Bald eagles have been affected by a peculiar neurodegenerative disease around the southern area of the United States since the 1990s.
New research from the Martin Luther University Halle-Wittenberg (MLU) in Germany and the University of Georgia, USA, managed to find a potential cause for the deaths – a toxin, byproduct of the cyanobacteria that grow on invasive aquatic plants.
The problem is likely exacerbated by the herbicides used to control the plants.
The results were made public by Science.
In 1994, bald eagles started dying in large numbers in the American state of Arkansas.
The animals began losing control over their limbs, and holes started developing in their brains. A neurodegenerative disease, formerly unknown, called vacuolar myelinopathy (VM) was found as the culprit.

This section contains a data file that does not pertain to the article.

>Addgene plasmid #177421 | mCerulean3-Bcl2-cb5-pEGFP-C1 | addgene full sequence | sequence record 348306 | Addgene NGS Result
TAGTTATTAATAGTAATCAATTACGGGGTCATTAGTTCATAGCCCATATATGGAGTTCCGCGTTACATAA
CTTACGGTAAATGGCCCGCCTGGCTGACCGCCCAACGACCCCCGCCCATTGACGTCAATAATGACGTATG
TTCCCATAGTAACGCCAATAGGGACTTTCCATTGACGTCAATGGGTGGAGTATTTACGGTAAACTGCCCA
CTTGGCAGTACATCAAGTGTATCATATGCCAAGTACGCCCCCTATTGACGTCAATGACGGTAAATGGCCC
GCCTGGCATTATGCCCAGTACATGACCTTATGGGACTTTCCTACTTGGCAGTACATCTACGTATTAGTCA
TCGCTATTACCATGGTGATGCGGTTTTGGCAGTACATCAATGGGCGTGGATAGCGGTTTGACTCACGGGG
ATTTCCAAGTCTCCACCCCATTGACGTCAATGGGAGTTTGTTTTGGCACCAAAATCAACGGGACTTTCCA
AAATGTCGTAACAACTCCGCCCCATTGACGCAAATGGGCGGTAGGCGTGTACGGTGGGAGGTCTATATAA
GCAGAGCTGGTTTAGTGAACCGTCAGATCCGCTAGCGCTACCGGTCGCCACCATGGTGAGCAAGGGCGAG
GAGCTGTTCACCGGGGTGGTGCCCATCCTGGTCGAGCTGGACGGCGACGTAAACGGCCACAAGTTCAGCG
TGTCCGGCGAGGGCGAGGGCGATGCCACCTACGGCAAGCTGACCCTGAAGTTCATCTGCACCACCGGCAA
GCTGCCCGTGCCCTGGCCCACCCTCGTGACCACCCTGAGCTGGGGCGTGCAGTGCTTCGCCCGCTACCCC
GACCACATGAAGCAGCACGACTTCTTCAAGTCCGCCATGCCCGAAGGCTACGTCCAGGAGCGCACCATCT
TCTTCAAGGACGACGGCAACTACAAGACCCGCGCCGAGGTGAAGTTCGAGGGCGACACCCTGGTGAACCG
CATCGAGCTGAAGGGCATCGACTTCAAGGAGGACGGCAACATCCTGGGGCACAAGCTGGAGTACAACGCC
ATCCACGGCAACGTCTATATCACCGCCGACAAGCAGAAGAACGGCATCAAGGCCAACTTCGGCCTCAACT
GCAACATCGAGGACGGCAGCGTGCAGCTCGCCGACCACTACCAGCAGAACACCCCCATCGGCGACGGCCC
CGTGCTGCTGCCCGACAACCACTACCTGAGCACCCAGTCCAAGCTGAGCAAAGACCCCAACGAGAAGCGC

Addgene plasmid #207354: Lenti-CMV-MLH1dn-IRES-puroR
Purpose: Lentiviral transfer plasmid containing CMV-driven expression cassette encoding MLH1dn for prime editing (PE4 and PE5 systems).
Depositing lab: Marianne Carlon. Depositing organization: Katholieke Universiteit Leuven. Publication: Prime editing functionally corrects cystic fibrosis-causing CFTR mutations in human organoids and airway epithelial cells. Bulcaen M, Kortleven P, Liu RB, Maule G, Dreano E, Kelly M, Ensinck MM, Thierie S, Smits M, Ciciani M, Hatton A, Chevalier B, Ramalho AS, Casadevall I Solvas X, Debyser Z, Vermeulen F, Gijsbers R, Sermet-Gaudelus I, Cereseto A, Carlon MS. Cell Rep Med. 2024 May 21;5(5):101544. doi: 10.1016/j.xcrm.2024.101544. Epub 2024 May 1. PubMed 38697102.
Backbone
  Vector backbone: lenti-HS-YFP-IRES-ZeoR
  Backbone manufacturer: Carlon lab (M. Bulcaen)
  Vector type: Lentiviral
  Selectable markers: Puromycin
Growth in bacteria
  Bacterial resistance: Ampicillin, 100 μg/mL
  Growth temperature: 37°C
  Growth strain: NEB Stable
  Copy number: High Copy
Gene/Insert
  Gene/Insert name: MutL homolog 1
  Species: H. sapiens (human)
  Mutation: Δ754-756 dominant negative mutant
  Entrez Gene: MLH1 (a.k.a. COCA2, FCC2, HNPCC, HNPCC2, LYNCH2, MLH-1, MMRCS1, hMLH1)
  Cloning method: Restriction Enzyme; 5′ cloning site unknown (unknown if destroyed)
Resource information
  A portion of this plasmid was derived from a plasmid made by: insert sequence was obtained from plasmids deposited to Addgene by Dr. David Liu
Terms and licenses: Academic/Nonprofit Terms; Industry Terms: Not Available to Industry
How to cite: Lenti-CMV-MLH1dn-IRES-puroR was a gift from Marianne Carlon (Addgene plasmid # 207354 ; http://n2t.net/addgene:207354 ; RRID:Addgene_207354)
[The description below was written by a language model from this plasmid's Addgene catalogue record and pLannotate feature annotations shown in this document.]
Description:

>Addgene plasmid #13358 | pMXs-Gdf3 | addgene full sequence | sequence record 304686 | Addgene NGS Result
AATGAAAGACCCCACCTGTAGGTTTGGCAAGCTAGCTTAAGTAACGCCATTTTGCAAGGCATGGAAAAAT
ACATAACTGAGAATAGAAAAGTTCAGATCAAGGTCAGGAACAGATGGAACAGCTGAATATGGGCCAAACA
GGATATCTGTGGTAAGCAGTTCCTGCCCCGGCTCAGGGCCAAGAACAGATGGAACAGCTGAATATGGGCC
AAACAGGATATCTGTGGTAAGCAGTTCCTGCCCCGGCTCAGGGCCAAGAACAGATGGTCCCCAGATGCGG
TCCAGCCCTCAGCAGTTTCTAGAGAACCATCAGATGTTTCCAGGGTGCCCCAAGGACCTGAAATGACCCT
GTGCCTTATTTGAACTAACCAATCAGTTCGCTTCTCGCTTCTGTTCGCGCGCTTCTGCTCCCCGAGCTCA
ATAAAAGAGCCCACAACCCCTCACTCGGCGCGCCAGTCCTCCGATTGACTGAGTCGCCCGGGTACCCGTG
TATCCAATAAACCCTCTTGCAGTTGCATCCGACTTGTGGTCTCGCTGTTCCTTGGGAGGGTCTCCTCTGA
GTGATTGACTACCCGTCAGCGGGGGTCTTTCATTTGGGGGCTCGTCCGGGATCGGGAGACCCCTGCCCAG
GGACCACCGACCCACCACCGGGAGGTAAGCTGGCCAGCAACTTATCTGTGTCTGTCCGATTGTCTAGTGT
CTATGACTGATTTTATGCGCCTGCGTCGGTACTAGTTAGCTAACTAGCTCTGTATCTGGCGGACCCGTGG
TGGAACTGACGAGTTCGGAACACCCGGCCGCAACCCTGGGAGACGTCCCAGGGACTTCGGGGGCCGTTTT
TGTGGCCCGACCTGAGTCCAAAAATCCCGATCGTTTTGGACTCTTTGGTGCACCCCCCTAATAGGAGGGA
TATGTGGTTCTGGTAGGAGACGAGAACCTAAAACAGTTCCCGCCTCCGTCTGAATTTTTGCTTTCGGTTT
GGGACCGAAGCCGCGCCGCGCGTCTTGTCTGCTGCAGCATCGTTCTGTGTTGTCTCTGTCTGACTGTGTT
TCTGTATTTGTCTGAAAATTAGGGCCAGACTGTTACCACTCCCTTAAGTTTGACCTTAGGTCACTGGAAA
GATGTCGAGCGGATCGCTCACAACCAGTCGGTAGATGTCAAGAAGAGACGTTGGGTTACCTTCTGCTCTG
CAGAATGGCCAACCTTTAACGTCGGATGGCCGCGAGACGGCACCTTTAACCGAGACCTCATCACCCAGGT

Professor Timo Niedermeyer of the Institute of Pharmacy at MLU said:
“The origin of the disease was a complete mystery.”
Ulteriorly, American researchers discovered that eagles were affected by the disease and their prey. The scientists found a link between an invasive aquatic plant under the name Hydrilla verticillata that thrives in freshwater lakes in the affected regions. However, there were still many lakes with the aquatic plant where the disease wasn’t present.
In 2005, Susan B. Wilde, a professor of the Warnell School of Forestry and Natural Resources of the University of Georgia, found a formerly unidentified cyanobacterium on the leaves of Hydrilla verticillata, which seemed to be the reason why the disease appeared.
The study revealed that cavuolar myelinopathy only takes place in places where the cyanobacterium colonizes the invasive plant.
Wilde name the bacterium “eagle killer that grows on Hydrilla.”